Chairman Says Music Industry Flap Shouldn’t Hurt Business
DEERFIELD BEACH, Fla. (AP) _ Rejection by music industry companies of Sensormatic Electronics Corp.’s system to prevent shoplifting of recordings shouldn’t hurt the company in the long-term, its chairman said Friday.
Chairman Ron Assaf said the anti-theft tags are still popular with retailers and they represent only a small portion of the company’s revenues.
Six manufacturers and distributors recommended Thursday against use of the tags, which are designed to protect compact discs and cassettes tapes. The distributors claim the sound quality of cassette tapes is harmed when when the tags are deactivated at the cash register.
The news helped cause the company’s stock to drop $4.50 on Monday to $43.50 on the New York Stock Exchange. It recovered Friday, closing up $2.37 to $45.87 1/2 .
The rejection by the six distributors, including Sony Corp. and Time-Warner Inc., could slow the industry’s plan to insert a single anti-theft tag during manufacturing. Protection steps are now taken at the retail level.
″The retailers still like the product, and it’s selling at record levels,″ Assaf said. ″I think it’s more of a black eye, a PR disaster.″
The chairman noted the music business makes up about 3 percent of the company’s $630 million in revenues. And he said the problem doesn’t affect CDs, only the cassette market, which is losing market share to CDs.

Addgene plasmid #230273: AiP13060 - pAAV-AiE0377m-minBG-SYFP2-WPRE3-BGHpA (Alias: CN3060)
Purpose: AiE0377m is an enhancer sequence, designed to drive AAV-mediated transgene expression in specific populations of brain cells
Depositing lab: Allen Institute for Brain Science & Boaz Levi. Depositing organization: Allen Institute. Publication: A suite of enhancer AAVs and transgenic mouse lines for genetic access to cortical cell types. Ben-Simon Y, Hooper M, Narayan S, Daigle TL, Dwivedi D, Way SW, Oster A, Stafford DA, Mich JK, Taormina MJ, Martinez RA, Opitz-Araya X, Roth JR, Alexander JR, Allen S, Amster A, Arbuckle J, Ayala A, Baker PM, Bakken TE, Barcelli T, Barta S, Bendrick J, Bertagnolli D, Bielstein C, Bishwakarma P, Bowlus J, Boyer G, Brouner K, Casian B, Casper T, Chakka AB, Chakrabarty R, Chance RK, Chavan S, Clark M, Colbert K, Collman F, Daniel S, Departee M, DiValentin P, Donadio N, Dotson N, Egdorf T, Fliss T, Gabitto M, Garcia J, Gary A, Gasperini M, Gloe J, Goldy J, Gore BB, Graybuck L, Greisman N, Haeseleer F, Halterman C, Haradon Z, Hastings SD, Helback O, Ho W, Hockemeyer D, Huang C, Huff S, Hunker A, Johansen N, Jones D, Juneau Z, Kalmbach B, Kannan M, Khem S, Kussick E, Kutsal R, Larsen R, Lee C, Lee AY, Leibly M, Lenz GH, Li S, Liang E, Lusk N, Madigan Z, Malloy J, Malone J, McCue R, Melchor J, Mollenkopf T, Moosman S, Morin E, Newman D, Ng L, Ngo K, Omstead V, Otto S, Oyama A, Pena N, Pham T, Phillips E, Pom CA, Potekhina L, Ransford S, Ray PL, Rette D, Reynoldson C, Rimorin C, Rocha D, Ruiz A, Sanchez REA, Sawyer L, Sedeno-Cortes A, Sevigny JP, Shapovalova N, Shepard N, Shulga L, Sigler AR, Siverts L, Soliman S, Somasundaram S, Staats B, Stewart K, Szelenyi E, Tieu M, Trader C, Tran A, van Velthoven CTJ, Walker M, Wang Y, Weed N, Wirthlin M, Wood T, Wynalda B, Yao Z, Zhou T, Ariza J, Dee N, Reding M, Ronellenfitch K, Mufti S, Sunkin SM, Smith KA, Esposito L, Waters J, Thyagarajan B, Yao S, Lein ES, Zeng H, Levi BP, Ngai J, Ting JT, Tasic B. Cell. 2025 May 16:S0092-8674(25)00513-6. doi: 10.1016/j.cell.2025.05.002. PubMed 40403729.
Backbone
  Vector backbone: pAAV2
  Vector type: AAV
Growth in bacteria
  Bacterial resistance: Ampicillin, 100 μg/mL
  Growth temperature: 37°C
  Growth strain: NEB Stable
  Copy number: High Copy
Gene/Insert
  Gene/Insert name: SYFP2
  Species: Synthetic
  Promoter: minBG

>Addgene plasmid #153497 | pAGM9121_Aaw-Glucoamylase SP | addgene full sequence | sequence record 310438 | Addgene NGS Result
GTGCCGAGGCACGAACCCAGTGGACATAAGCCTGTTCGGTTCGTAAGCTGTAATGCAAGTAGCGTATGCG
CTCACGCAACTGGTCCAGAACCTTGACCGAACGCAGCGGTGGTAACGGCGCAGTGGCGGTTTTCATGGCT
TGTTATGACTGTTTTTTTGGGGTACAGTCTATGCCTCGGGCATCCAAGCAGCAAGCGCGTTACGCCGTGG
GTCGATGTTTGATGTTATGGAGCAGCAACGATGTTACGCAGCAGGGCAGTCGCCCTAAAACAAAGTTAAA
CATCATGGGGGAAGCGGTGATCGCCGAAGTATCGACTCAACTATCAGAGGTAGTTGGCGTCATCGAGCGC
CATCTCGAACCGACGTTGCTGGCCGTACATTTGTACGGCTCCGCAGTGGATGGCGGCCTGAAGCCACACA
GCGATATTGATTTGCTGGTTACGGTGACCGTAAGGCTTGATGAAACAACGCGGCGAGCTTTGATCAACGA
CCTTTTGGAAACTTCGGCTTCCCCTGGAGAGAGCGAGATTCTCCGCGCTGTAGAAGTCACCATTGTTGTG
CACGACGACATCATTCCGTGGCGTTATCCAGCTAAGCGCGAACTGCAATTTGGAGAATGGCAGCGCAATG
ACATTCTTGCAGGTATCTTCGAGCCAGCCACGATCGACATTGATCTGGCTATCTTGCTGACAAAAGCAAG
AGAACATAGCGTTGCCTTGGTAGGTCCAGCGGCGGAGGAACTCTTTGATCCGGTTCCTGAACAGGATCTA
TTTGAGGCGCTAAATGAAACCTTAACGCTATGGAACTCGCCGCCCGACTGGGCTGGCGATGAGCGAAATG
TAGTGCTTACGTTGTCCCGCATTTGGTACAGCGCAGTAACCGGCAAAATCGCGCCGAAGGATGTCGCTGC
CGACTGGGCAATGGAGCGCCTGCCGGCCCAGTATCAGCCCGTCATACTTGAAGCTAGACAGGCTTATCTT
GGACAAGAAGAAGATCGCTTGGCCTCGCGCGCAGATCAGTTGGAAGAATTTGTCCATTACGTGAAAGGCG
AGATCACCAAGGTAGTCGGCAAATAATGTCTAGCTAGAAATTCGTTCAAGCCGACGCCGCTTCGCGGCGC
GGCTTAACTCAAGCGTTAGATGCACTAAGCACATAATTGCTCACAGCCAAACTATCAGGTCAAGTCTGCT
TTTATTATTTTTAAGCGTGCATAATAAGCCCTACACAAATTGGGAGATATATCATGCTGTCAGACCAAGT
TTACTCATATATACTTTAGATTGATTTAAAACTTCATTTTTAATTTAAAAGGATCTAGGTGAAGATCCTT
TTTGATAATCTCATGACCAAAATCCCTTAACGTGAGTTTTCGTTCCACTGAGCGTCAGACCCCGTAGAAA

Tim Sites, a spokesman for the Record Industry Association of America, which represents the distributors, said the sound quality problem was reported Wednesday by engineers for the companies.
The group threw the issue back to the National Association of Record Merchandisers, which endorsed the Sensormatic system last spring and now says it will review the complaints.
Sites said the manufacturers have been eager to find an acceptable solution since the oversized long boxes for compact disks were phased out this year to eliminate waste paper and plastic. But he rejected the suggestion that cassette tapes are diminishing in the industry.
″Cassettes are still 45 to 50 percent of the business,″ he said. ″They are not on the way out by any means. They are a very viable technology.″
Assaf said the industry response came as a surprise because the company’s tests have shown no damage.
Manufacturers ″have tried to put stumbling blocks every step of the way,″ said Sensormatic’s chief operating officer, Michael Pardue.
Separately, Sensormatic approved a 10 percent cash dividend increase at its annual meeting Friday.